The Northeastern chapter of the American Institute of Aeronautics and Astronautics earned first place in their section of the AIAA Battle of the Rockets earlier this month. Photo courtesy of Andrew Buggee.
The Northeastern chapter of the American Institute of Aeronautics and Astronautics earned first place in their section of the AIAA Battle of the Rockets earlier this month. Photo courtesy of Andrew Buggee.

The Northeastern chapter of the American Institute of Aeronautics and Astronautics earned first place in their section of the AIAA Battle of the Rockets earlier this month. Photo courtesy of Andrew Buggee.

Seventy feet above the ground, Cal Ripken’s body dangled from a tree branch. No, not the Hall of Fame baseball player, but a homemade rocket a couple feet long. The fact that this body was inanimate didn’t make the scene any less tragic for the members of Northeastern’s chapter of the American Institute of Aeronautics and Astronautics. They’d spent months running through new designs and testing it out in preparation for the annual AIAA Battle of the Rockets in Culpeper, Va.

Everything would have been fine if it hadn’t been for that epic traffic jam in Washington, D.C., which shaved hours off their practice round. By the time they finally made it to Virginia, they only had time for one test run. And it didn’t go well. The parachute deployed a little too late, sending the rocket into a jolting inversion, which caused the nose cap to detach from the rest of the rocket.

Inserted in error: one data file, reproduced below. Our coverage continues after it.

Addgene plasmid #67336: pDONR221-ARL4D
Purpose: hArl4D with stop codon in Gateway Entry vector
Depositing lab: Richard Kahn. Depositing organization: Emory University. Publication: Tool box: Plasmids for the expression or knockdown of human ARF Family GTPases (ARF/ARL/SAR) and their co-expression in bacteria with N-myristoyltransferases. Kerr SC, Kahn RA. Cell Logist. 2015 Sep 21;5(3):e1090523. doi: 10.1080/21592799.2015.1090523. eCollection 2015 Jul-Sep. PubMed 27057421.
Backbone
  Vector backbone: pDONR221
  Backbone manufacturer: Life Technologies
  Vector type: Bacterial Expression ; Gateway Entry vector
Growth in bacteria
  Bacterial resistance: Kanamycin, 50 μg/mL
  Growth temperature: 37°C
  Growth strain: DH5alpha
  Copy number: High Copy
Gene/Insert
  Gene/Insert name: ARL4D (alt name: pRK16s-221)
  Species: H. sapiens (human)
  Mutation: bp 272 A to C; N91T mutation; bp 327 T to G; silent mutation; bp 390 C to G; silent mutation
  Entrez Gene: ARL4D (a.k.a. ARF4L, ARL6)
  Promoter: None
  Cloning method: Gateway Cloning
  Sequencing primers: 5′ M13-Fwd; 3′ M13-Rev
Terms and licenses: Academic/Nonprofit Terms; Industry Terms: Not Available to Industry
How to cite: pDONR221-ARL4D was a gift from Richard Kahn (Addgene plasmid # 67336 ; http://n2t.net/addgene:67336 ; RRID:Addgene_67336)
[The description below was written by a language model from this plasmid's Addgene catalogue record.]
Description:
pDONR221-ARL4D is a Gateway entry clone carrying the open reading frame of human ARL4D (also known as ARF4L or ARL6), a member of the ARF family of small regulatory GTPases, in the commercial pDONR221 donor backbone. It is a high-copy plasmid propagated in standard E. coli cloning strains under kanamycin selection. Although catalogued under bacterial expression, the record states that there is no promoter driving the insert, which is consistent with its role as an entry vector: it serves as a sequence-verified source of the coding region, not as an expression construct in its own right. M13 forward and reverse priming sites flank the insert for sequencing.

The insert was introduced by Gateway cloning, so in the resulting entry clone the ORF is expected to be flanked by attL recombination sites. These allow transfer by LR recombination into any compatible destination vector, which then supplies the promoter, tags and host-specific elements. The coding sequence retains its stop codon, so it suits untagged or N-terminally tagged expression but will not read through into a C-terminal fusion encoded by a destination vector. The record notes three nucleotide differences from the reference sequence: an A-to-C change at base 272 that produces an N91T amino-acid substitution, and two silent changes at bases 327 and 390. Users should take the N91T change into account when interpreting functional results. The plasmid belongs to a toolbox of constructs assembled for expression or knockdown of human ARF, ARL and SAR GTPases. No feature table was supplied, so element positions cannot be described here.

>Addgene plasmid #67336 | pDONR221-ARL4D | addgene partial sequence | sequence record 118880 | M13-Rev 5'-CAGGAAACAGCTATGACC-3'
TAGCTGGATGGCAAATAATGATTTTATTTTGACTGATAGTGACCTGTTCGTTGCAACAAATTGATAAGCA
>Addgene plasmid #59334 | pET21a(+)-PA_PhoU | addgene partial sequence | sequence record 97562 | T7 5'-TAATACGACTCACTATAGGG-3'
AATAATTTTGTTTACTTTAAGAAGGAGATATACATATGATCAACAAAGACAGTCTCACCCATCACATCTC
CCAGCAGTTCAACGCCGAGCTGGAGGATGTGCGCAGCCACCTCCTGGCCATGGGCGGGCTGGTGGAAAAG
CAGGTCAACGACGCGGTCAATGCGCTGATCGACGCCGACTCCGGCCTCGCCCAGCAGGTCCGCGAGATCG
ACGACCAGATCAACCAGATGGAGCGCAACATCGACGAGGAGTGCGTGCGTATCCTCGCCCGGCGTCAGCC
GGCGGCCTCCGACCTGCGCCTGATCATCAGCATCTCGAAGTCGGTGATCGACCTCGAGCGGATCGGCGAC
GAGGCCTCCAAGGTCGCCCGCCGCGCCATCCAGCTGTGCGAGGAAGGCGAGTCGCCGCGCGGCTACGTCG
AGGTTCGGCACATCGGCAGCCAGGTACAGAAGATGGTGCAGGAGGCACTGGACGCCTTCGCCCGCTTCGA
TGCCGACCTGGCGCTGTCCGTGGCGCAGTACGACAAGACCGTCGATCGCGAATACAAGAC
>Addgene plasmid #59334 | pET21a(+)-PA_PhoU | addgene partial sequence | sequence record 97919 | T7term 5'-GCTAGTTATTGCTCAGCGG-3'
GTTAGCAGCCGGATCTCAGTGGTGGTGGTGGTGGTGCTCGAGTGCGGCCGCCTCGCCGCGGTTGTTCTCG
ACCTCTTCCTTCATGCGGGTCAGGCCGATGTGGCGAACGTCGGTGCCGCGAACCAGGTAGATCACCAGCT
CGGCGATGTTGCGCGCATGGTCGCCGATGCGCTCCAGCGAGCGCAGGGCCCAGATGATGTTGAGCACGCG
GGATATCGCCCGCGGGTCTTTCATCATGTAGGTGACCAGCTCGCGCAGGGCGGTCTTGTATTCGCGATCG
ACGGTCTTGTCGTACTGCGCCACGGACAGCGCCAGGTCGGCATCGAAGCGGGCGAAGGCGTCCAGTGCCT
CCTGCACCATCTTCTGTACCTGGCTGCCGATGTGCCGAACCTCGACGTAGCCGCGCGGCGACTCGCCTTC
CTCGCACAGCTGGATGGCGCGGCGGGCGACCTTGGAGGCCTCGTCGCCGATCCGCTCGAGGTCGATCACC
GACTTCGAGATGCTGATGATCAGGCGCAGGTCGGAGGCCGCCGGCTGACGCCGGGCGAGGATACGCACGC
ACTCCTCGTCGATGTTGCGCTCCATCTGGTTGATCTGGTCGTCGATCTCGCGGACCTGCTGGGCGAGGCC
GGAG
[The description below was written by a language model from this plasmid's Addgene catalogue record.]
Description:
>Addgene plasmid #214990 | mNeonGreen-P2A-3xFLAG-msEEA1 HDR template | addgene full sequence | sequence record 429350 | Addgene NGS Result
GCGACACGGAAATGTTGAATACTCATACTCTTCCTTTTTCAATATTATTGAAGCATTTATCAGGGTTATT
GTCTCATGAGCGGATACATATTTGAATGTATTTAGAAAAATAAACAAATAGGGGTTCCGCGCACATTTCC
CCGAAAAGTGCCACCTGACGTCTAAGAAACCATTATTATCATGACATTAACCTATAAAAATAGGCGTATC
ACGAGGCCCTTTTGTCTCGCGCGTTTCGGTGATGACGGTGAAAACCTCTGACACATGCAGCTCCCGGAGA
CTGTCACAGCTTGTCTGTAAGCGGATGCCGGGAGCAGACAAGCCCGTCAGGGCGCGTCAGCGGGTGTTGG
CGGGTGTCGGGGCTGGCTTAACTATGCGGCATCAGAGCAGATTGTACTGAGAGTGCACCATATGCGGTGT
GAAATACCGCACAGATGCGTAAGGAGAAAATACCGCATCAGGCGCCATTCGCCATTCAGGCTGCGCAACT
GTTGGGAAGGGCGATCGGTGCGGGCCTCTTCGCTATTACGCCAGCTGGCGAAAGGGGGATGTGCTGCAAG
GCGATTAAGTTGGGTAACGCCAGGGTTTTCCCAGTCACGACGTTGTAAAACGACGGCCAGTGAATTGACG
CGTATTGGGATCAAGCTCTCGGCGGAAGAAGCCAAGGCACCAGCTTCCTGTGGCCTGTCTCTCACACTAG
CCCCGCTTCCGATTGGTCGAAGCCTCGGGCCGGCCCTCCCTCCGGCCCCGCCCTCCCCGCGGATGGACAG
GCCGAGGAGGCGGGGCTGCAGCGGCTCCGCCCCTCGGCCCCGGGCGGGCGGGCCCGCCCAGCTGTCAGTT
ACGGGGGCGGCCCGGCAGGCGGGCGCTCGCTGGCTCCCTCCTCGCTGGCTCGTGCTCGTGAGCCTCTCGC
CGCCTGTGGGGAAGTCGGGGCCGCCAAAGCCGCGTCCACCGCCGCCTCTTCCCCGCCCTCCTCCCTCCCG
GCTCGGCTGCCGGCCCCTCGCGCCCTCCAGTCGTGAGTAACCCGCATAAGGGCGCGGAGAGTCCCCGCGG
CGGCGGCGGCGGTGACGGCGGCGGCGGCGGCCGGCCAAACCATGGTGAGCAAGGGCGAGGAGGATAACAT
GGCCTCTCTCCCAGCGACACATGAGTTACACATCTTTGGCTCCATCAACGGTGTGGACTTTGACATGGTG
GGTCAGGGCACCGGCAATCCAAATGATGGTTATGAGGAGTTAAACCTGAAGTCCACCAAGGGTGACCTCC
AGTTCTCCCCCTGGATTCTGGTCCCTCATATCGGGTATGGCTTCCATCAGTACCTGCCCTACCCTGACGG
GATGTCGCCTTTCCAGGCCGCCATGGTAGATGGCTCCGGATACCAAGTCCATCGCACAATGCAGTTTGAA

“So there was close to no mass left on the body and it drifted into a tree,” said Andrew Buggee, S’16, founding president of the student group. As dusk set in and rain clouds threatened, the team members had no choice but to abandon their ship until morning, hoping as they slept that the rain would hold off long enough for them to retrieve—and then reassemble—the rocket.

In that, they were pretty lucky. The next morning they went to the hardware store and purchased long plastic tubes to try and knock it out of the tree. That didn’t work. Neither did any of their other efforts, which also included throwing tethered rocks at it.

Ultimately, the event’s unofficial tree climber shimmied up the tree and lassoed the rocket into his possession. The team finally had it back by 2:45pm on Saturday. The event would end at 4pm—just enough time to run two official launches.

The goal of the AIAA Battle of the Rockets is to get a device as close to 1,500 feet above the ground as possible. One hundred feet more or less, and the run would be disqualified. Luckily, each team can complete as many runs as it wishes and enter only its two best into the official record. Not so luckily, Northeastern’s team only had two runs to choose from, so they had to enter both.

But that turned OK: After some patching and improvements to Cal Ripken, he did significantly better than his one practice run on Friday. These runs didn’t send him into a decapitating tailspin, but rather got him closer to the goal height than any other team: 1,503 and 1,573 feet, respectively.

The Northeastern team beat out student groups from Pennsylvania State University, Johns Hopkins, and Florida Institute of Technology among others and got to bring home a nice plaque to display in the Snell Engineering Center.

Not bad for the student group’s first official event.